James Plympton was born in the spring of 1875, one of four children to Richard and Mary Plympton from Yeovil, Somerset. They raised the family in a cottage to the south of the town centre, where Richard was a labourer and Mary a glover. When they left school, James and his two brothers followed in their father’s footsteps, finding labouring work in the local area.
In the summer of 1899, when James was 24, he married Elizabeth Maria Holt, an agricultural labourer’s daughter from the village of Misterton, near Crewkerne. The couple would go on to have six children, but, according to the 1901 census, they had set up home near the centre of Yeovil, with their first born, Dorothy, and James’ recently widowed mother.
Mary, at 69, was no longer working, and so Elizabeth found employment as a cloth ripper – presumably for the local glove industry – earning a little extra money to support James’ labouring work. This was a job that he continued to do: the 1911 census found James and Elizabeth living in a five-roomed cottage in Yeovil; Mary had by this time passed away, as had young Dorothy, but the couple were surrounded by their other five children, Elizabeth looking after them and James working as a jobbing mason.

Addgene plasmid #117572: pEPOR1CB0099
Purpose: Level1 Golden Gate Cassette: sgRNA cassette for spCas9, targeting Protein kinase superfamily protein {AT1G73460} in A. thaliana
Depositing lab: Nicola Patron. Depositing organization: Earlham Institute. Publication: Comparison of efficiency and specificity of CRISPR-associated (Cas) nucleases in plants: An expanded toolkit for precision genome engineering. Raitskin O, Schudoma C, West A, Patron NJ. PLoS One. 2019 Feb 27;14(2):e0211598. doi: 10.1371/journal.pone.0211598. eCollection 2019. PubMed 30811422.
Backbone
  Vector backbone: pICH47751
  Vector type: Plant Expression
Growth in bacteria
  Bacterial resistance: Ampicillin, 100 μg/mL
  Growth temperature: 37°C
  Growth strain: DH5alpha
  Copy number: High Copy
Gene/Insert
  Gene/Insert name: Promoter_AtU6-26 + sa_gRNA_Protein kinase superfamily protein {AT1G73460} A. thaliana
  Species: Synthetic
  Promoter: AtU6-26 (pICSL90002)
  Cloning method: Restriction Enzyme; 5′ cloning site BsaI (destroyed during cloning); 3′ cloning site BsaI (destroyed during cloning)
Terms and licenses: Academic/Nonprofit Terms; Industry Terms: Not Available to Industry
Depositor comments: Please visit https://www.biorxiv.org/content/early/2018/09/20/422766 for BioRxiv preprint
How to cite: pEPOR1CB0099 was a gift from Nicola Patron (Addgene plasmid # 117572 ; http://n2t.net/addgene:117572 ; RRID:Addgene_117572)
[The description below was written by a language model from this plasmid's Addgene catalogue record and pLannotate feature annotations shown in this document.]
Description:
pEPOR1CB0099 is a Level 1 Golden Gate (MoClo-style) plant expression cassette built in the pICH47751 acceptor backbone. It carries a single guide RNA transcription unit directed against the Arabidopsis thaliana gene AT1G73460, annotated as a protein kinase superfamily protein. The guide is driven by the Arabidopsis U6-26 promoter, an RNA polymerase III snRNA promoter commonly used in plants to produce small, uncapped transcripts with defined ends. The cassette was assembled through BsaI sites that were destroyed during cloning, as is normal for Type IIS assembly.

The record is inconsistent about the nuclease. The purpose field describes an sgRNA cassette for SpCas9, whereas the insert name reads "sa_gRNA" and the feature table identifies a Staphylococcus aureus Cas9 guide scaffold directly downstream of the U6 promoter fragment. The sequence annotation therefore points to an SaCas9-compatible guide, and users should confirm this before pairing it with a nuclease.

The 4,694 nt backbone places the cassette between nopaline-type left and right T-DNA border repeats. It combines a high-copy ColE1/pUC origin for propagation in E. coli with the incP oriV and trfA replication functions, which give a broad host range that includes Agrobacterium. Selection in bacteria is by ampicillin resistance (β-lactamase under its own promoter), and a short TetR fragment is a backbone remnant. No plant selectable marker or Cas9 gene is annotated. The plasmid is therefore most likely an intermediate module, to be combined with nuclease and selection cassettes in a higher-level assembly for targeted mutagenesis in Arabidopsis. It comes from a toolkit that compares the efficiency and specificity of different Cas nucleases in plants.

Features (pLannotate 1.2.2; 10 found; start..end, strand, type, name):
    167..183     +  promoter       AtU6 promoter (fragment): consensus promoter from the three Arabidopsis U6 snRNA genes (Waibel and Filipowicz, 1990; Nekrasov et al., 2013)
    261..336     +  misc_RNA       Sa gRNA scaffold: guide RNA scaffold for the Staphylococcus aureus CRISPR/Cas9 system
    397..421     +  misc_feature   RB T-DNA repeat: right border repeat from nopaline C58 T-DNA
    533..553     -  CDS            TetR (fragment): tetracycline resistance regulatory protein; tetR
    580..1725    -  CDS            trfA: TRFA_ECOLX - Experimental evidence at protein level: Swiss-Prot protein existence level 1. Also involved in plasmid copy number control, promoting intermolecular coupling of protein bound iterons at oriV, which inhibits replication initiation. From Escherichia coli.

By now war was imminent, and James enlisted to play his part. While full details of his service are no longer available, it is evident that he had joined up by the summer of 1915. He was a Private in the Somerset Light Infantry and was assigned to the 7th (Service) Battalion. He was shipped to France on 24th July 1915, and, for his service, was awarded the 1915 Star and the British and Victory Medals.
Private Plympton returned from France at the start of 1916; he was suffering from nephritis – inflamed kidneys – and was admitted to St Bartholomew’s Hospital in London. Sadly, it seems that his treatment came too late; he passed away on 31st January 1916, at the age of 41.
James’ body was brought back to his home town; he was laid to rest in Yeovil Cemetery.
A local newspaper, the Western Chronicle, reported on James’ funeral; interestingly it gave his rank as Sergeant, although none of the official military documentation corroborates this.